Meet India's billionth baby Aastha Arora who turned 15 this month!Fifteen years back, India's official population reached the mark of one billion with the birth of a baby girl-‘Aastha' on May 11, 2000.Amid the nation-wide coverage and flashing cameras, Aastha- faith in Hindi, was born
Fifteen years back, India's official population reached the mark of one billion with the birth of a baby girl-‘Aastha' on May 11, 2000.
Amid the nation-wide coverage and flashing cameras, Aastha- faith in Hindi, was born to Anjana and Ashok Arora at 5.05 am in New Delhi's Safdarjung Hospital.
Aastha's mother, Anjana, recalls being wheeled out of the delivery room after a tough birth, only to face about 100 television cameras.
“Don't crush the baby," Sumitra Mahajan, then minister for women and child welfare and current Lok Sabha speaker, screamed into her microphone as nearly 200 journalists swarmed over the mother's bed.
Weighing six pounds 13 ounces at birth, she was unanimously chosen to be designated as one billionth Indian among the other babies born that day.
With an estimated 42,000 births per day in India, it was impossible to know exactly where the billionth baby would be born, but the government staged the milestone as part of a public campaign to encourage Indians to have smaller families.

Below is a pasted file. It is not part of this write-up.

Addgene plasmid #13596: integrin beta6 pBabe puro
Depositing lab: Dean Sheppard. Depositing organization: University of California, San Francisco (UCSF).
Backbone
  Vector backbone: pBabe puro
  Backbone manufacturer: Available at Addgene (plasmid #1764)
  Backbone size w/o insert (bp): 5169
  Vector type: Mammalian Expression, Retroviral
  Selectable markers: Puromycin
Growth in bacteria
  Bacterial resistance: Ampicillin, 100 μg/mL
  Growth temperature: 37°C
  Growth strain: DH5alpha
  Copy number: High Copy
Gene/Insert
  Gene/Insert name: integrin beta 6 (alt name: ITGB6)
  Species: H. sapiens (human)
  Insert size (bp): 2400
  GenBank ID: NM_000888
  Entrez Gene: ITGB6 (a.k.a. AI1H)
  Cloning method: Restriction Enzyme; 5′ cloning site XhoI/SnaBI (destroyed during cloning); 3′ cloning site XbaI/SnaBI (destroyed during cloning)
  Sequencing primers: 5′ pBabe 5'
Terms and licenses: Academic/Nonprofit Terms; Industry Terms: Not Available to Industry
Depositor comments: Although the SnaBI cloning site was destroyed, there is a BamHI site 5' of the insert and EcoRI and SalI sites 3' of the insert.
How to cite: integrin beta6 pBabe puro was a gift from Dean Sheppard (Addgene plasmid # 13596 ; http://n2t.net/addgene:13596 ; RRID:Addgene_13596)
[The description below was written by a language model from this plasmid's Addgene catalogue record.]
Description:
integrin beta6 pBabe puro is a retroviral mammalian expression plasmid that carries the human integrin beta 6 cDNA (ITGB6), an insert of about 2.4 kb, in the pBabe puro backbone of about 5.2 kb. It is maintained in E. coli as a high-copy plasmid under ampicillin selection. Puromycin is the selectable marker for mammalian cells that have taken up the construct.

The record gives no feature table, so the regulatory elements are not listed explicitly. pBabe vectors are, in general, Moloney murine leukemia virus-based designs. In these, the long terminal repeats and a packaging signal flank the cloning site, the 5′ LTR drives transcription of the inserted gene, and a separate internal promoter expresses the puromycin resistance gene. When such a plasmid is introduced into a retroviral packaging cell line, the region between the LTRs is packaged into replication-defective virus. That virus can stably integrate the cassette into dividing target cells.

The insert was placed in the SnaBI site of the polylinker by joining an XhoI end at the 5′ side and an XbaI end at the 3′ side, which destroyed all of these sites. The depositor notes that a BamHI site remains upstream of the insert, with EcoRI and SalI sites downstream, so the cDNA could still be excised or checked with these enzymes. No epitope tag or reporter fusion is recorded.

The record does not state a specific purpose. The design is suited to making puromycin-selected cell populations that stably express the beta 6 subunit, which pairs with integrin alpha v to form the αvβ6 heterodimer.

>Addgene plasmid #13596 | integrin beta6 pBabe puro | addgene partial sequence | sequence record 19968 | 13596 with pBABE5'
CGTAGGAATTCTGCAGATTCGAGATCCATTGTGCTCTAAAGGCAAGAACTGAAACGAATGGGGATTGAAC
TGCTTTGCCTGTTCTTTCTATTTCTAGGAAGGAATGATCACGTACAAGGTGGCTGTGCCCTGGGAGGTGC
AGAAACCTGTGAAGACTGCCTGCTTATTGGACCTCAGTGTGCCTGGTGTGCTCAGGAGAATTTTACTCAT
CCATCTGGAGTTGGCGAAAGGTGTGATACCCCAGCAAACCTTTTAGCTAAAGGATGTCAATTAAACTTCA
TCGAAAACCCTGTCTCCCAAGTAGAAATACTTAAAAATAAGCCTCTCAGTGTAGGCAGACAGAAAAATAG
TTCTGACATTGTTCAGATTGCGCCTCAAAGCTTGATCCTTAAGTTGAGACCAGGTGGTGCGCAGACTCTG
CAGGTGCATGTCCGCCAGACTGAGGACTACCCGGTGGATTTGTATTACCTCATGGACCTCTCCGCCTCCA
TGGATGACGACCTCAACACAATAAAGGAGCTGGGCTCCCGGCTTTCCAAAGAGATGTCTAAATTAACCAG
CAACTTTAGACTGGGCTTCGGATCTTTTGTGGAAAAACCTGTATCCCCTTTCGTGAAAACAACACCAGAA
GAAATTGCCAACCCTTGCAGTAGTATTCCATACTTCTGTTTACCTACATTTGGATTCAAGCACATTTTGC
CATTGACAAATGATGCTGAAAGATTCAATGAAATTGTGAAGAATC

Today after 15 years, India is the second most populous country in the world, with over 1.27 billion people, more than a sixth of the world's population.
Interestingly, in 2011, Plan International, a child right group, declared a baby girl born in India as world's seven billionth person.
Baby Nargis, the daughter of a poor farmer, was chosen as the seventh billionth baby to focus attention on the ills of female foeticide and India's skewed sex ratio, the organization said.
Every minute, 51 babies are born in India, 11 of them in the most populous state, Uttar Pradesh. Already containing 17.5% of the world's population, India is projected to be the world's most populous country by 2025, surpassing China.
It is an alarming call for the developing country like India, which is already short on resources for the vast-vast population.